I’m Always Wondering About the Emotional Impact of ALS

I’m Always Wondering About the Emotional Impact of ALS

My tone was apparently sharper than I realized as I went through the math of half off the second pizzas with add-ons for gluten-free crust and extra toppings. “If I buy one specialty pizza, shouldn’t the second specialty pizza be included in the half-off deal?”

“Ma’am, I’m just a minimum-wage worker,” the employee said.

I took a deep breath and shut up while he figured out where the extra charges came from. He gave me the correct total, and I apologized for being a pain in the butt.

I felt sheepish when I picked up the pies, like when George Banks in “Father of the Bride” ends up in jail over an argument about hot dog buns.

Is that who I’ve become?

And then I gave myself a pass. It’s the constant stress I’m under, right? Living with my husband’s terminal illness for a decade has warped me.

I wonder, too, when one of our kids has a meltdown or an issue at school, is it because their dad has ALS?

I was amused by a social media post from another mom: “My teenager is annoyed by me when I say ‘hello.’”

I commented, “Or how about ‘good morning?’”

Another mom weighed in, “My teenager is annoyed by my breathing.”

I laughed with relief. Teenage moodiness is normal.

And maybe my occasional rudeness is normal. I’ve had to apologize at times for being overly assertive long before Todd had ALS.

In preparation for our honeymoon, I stopped to pick up an item I needed from a laundry that advertised “One-Hour Dry Cleaning.” The employee at the counter told me my clothing wasn’t ready.

“But your sign says ‘One-Hour.'” I had dropped off the item the day before.

The clerk explained that the machine only takes an hour once it starts, but my item was still in queue and wouldn’t be ready for a few days. An argument ensued, and I made the undeniable point that we expect to get our prints from one-hour photo shops in an hour. But it was of no use, and we had to leave, so I left with my unlaundered clothing.

When I got home, I called the business to apologize. “Remember me? I’m sorry I was rude.”

The stress of managing the disease has affected me so greatly that I view all of reality through lenses filtered by ALS.

When Todd forgets something or uses the wrong word, I wonder if it’s related to ALS. Is his brain foggy from lack of uninterrupted sleep? Is it because he’s not getting enough oxygen? Is he developing frontotemporal dementia?

I need to remind myself that 17 years ago, Todd mixed up the return date of our flight home from Maine after our honeymoon. He booked our bed-and-breakfast for one day too long, and we showed up to the airport the day after our flight had left.

He’s really smart, but he’s never been perfect. Still, I was relieved when Todd beat me by many points when we played Scrabble over the holidays. And more impressively, he beat my brother, which only happens once every couple years.

While ALS takes an obvious physical toll on Todd, it’s hard to know exactly what the impact has on him mentally and emotionally, and it’s even harder to know how our situation affects the kids and me.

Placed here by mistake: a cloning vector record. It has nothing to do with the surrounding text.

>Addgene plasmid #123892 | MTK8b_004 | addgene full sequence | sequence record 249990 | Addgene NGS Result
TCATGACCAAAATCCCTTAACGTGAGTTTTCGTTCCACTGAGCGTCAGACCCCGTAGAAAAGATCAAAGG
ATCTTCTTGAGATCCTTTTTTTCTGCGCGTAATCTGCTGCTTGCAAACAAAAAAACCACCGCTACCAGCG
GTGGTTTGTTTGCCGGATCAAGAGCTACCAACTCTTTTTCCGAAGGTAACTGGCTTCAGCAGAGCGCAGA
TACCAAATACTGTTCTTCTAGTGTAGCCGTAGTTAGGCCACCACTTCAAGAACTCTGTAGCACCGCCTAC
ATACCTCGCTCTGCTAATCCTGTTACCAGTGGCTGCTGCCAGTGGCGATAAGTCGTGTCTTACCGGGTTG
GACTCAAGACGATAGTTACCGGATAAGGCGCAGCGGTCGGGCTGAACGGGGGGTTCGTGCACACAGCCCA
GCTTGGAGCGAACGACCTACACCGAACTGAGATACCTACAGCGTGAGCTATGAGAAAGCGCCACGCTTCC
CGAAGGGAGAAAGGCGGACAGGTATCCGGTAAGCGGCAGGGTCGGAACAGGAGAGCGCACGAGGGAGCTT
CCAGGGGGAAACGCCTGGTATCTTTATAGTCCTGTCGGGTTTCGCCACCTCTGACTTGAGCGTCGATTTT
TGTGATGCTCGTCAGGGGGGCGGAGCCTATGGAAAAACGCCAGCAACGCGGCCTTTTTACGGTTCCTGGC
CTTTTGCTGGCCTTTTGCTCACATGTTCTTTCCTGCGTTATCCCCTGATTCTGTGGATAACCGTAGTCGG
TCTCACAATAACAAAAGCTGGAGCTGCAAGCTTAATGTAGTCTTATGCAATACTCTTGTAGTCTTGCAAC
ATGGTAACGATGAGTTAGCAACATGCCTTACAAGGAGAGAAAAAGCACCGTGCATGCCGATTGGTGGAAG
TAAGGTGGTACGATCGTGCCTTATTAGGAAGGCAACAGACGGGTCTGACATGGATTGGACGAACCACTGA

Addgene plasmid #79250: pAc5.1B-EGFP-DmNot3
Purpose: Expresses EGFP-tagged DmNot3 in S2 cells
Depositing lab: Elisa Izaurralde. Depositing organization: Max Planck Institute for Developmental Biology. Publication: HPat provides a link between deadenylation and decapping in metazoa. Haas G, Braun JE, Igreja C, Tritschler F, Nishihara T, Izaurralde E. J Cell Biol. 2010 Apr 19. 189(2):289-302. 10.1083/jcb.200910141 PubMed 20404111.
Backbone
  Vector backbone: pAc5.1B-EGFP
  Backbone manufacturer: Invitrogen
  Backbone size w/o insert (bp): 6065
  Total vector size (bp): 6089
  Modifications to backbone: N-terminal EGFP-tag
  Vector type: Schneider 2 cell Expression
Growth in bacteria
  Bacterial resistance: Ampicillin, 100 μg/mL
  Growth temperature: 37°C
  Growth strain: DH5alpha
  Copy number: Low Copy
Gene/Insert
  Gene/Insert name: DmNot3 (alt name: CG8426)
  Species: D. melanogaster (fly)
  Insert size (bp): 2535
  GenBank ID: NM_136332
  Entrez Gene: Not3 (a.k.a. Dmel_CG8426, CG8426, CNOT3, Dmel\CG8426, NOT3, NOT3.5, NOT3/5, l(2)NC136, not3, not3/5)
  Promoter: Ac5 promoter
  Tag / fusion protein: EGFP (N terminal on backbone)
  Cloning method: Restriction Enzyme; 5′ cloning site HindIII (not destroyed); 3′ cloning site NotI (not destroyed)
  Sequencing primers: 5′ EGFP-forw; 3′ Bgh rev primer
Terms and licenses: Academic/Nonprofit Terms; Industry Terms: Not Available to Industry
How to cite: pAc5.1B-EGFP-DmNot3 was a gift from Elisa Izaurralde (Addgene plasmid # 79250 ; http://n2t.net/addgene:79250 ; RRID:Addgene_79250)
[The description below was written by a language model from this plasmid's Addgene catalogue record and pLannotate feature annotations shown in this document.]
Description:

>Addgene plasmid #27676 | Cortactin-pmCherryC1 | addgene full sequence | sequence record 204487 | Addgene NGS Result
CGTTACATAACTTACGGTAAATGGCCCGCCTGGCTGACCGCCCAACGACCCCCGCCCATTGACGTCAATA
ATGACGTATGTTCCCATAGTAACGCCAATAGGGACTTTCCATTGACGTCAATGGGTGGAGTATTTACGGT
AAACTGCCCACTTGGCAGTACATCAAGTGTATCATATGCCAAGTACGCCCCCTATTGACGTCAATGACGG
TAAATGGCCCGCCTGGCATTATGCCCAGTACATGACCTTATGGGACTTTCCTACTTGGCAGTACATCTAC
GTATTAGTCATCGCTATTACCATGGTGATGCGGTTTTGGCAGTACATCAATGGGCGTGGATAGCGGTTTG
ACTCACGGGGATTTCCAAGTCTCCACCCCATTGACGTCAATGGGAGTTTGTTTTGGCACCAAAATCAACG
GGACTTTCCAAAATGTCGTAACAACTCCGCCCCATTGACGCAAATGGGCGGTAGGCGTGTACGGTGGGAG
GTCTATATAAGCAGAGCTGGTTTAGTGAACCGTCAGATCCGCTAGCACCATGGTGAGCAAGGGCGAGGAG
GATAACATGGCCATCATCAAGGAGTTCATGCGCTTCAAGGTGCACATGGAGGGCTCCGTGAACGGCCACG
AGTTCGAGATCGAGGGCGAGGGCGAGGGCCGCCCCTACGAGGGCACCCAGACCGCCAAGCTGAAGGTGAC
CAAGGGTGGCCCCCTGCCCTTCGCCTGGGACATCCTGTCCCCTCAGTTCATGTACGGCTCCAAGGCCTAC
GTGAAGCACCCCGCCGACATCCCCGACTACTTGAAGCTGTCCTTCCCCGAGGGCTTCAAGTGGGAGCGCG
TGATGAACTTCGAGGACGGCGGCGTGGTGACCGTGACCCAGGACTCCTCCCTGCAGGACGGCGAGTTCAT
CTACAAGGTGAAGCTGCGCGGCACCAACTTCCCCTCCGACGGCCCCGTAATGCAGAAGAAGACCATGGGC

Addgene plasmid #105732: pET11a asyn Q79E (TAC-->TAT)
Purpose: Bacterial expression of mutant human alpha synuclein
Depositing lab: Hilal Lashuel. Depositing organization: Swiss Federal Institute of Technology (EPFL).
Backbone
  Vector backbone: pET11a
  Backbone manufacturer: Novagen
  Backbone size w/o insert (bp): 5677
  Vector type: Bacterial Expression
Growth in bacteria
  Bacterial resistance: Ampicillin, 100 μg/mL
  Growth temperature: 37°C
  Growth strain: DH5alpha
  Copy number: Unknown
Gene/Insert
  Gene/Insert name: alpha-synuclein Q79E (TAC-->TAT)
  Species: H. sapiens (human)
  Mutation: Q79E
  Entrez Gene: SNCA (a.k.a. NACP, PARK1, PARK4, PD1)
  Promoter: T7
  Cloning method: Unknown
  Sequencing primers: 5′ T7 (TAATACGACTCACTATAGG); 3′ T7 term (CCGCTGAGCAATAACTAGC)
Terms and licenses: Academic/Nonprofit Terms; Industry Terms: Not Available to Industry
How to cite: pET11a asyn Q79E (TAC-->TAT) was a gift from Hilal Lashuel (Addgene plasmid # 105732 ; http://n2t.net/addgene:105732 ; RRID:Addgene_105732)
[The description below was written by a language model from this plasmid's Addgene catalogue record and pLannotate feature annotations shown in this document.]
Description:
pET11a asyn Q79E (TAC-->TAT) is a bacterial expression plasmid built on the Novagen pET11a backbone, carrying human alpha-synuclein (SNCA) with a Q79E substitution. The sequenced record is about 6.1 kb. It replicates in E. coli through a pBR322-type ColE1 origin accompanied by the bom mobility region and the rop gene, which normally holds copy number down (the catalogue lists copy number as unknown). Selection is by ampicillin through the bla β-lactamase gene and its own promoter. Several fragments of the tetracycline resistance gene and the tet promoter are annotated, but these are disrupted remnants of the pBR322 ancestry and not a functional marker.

In any case, we are humans in an imperfect world, so we do our best and ask forgiveness when we misstep.

***

Note: ALS News Today is strictly a news and information website about the disease. It does not provide medical advice, diagnosis, or treatment. This content is not intended to be a substitute for professional medical advice, diagnosis, or treatment. Always seek the advice of your physician or other qualified health provider with any questions you may have regarding a medical condition. Never disregard professional medical advice or delay in seeking it because of something you have read on this website. The opinions expressed in this column are not those of ALS News Today or its parent company, BioNews, and are intended to spark discussion about issues pertaining to ALS.

Kristin Neva is an author, mother of two, and caregiver for her husband, Todd, who was diagnosed with ALS in 2010 when he was 39 years old. Knowing they would need family support, they moved to Upper Michigan and built an accessible home on property next to Kristin’s childhood home. Kristin enjoys spending time outdoors, especially on the shore of Lake Superior in the summer. Todd no longer has use of his limbs, but he stays active working on projects on his computer using adaptive technology. They try to find joy in the midst of sorrow as Todd’s health declines.


  1. Thaddeus Szczesny says:

    As a person with ALS ,I enjoy your articles. This disease has been a burden for all involved. With the grace of God we will get through this.

  2. John alvarez says:

    dear Kristen
    I continue to enjoy your inner feelings, you are quite inspirational, from someone who is not easily impressed. This easter I will enter my ninth year battling with the beast as we call it in Australia. Keep it up, there is hope.

  3. Anne says:

    The love of my life left me for heaven last April. I find myself waiting for your columns each Thursday. You have the talent and courage to say what so many of us feel. My thoughts? Lean in to the suffering and deposit each moment of love and hope and humor in the memory bank. ALS or not? As humans, the memory bank is our treasure trove. Grateful for you and your family.

  4. Kw says:

    My husband was diagnosed 4 months after we got married. We’re nearly 3 months in and I’m dying inside, along with him. He is losing his voice. And I am losing him, even though he isn’t actively dying. I look forward to your posts and read your blog. It’s nice to have someone put pen to paper to chronicle my emotional battle.